Dear Mayo Clinic: I have a treadmill stress test scheduled to look for heart disease. I know this involves exercising, and I'm worried that I'm not physically up to it. Is there another way to gather this information?
A: Yes. There's another way to conduct a heart stress test that doesn't involve exercise. Several drugs can be safely used to mimic the effects of exercise or stress on the heart. This is known as a pharmacological stress imaging study. However, pharmacological stress testing usually is used only when an exercise stress test can't be performed due to exercise-limiting problems, such as musculoskeletal problems or poor lung function, and in instances when the resting electrocardiogram (ECG) has certain baseline abnormalities or is considered to be non-diagnostic.
A treadmill stress test provides information about your heart function during exercise. Because exercise makes your heart pump harder and faster and more vigorously than it does during most daily activities, the test may be able to reveal problems within your heart that might not be noticeable otherwise.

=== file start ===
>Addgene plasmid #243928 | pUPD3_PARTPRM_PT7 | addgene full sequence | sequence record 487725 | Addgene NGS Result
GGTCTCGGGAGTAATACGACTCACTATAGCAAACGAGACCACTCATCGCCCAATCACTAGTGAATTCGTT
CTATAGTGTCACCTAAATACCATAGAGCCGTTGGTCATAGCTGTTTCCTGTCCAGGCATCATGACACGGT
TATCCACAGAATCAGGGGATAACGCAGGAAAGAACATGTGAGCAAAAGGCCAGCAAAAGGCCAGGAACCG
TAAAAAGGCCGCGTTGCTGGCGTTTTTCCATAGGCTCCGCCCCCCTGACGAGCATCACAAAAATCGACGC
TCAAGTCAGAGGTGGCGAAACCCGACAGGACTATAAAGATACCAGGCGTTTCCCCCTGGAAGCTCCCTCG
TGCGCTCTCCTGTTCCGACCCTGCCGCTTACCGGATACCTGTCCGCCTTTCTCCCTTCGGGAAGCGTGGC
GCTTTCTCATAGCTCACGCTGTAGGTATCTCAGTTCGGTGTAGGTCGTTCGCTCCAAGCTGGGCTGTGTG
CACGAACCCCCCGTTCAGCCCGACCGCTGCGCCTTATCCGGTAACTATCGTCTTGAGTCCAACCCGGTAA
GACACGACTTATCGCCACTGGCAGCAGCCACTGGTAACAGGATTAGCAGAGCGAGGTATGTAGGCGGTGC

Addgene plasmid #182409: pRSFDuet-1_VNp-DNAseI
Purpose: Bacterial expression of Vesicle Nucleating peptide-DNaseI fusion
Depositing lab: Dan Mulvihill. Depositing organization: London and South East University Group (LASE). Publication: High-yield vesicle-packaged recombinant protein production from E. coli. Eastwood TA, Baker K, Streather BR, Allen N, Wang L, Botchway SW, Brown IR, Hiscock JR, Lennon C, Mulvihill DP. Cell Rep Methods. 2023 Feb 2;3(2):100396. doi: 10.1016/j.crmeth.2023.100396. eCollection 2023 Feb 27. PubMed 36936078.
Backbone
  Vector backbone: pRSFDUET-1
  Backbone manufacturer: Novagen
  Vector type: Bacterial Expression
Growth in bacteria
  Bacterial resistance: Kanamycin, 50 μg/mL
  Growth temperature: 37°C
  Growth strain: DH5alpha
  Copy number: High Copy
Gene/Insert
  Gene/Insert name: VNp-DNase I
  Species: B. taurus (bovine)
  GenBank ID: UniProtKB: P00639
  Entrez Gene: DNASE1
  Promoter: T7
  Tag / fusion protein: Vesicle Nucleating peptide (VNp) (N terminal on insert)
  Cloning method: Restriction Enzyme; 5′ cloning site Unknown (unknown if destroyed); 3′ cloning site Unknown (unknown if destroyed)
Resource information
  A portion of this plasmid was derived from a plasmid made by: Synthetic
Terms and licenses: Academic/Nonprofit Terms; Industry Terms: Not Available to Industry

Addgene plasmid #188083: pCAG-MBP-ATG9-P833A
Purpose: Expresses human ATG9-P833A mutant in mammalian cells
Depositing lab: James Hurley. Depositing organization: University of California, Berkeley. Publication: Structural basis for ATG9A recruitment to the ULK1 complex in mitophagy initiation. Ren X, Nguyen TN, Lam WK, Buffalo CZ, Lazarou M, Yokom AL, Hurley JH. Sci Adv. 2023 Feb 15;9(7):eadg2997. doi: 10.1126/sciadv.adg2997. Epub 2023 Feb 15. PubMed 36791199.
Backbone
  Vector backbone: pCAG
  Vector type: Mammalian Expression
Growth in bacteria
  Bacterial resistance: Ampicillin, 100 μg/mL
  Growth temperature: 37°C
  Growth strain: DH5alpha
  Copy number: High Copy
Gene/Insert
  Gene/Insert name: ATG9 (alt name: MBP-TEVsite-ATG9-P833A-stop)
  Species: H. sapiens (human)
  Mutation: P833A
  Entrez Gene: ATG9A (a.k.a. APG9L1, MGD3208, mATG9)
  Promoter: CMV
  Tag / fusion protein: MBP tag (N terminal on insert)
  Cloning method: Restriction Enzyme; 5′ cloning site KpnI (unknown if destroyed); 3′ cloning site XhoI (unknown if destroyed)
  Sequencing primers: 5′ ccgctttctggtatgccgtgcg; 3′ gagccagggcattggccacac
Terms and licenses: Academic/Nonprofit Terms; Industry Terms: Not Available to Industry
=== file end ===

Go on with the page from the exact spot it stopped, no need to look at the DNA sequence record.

If you can walk for more than five minutes on flat ground or up one to two flights of stairs without needing to stop, you can most likely exercise enough to participate in a treadmill stress test.
An exercise stress test is preferable to one using drugs. Compared with a pharmacological stress imaging study, an exercise ECG stress test:
Provides different information with which to assess the condition of your heart and cardiovascular system
In addition, it provides health care providers with information on your exercise heart rate, rhythm or any abnormalities—as measured by an ECG. It also enables health care providers to see if exercise reproduces any heart or lung symptoms, and how exercise affects other aspects of your cardiovascular system, such as blood pressure and blood flow. Measures your ability to exercise at varying levels
It's predictive of cardiac outcomes, and exercise duration is strongly associated with the risk of coronary events and death. Often doesn't require any imaging, such as a cardiac nuclear scan or ECG to be done in conjunction with the test, since the ECG tracings are often sufficiently informative
Still, imaging studies are frequently performed with an exercise stress test, when needed. Is less expensive and takes less time
In addition, the drugs given to mimic exercise or stress can have side effects of their own. If the treadmill is a barrier—perhaps because of balance issues or knee arthritis—then other forms of exercise often can be substituted. Exercise bikes are often available as alternatives to the treadmill.